The Internet is a strange place. It is, at the same time, a conduit allowing diverse peoples with even more diverse ideas to challenge one another and a hyperbaric chamber for likeminded zealots to feed one another’s similar delusions. Although this rings true for any obsession, from politics to poodle grooming, it is perhaps most true for sports fandom. And most most true for college football fandom.
Since about the latter half of last season, when Mark Ingram’s Heisman campaign really, pardon the pun, grew legs, an obstinate corner of the Alabama fan base proposed that, even though Ingram was an exceptional player, his back-up, Trent Richardson, might be even better.
Of course, if we lived in a reasonable and ordered world, such people would be provided thorough psychiatric evaluations and prescribed some elixir that might prevent them from consistently kneecapping any joy they find in life. Instead, we live in our world and such people take to the Internet.
Predictably, when news came out this week that Ingram would miss at least this week’s game against San Jose State with a knee injury, those same voices decried Alabama’s chances against its schedule with an unproven starter at tailback. The Internet is a strange place.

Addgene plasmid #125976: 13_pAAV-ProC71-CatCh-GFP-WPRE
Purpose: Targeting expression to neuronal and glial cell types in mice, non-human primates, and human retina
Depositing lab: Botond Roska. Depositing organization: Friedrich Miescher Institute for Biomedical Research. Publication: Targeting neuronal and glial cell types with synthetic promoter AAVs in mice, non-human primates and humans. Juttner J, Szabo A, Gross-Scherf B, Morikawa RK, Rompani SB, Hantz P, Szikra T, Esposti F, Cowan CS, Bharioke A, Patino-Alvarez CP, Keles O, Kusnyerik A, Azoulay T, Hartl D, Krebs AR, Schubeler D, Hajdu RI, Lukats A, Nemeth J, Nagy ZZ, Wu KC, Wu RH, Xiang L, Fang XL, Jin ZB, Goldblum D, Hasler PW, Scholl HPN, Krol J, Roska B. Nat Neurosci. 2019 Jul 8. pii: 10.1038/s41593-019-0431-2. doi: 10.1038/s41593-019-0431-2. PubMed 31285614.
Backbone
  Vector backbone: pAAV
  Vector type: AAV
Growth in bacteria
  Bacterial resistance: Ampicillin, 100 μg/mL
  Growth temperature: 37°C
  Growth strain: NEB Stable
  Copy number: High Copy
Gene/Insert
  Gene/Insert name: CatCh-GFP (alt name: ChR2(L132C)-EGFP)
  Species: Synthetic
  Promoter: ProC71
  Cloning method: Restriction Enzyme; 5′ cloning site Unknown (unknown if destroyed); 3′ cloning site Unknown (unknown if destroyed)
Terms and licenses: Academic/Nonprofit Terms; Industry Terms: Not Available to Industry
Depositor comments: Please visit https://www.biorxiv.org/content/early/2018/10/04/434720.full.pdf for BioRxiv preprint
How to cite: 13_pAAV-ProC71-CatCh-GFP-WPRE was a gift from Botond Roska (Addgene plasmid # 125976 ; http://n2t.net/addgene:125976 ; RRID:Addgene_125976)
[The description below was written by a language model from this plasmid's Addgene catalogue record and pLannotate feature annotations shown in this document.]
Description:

But this sad condition is not restricted to Alabama fans. I have encountered heretics from the Sunshine State who have convinced themselves that Tim Tebow, who just this time last year was discussed as potentially the greatest football player ever, was, in truth, holding the Gator offense back. Now, the lad may be our favorite Christian, but this seems taking charity a bit too far.
Further evidence comes in the erosion of our belief in caveat emptor. A fellow I know placed items for sale on Craigslist, expecting that his postings would be seen as the impetus of gentlemanly negotiation. Instead, he awoke to an inbox filled with missives questioning his ethics, sanity, and the chaste intentions of his elderly mother.
Bartering, as any Middle Easterner could tell you, requires confidence and mutual respect. That this fellow could not find either on a website where student meal plans are swapped for hand jobs is no mystery. His offer was not seen as real communication from a real person to another real person, but a trifle. A transient jumble of text and numbers. An instant to be read, assessed, and discarded.
It’s not all bad news. In the pre-Internet days, gullible and desperate know-nothings ended up in religious cults, which seemed to pop up anew every couple of weeks. Nowadays, they just show up in DC for the one weekend, dry each other’s tears with pages from Atlas Shrugged, and decry their imaginary bugaboos.
I’ve no time for such fantasy. Tomorrow, the virtual will be replaced by the literal. It’s football season.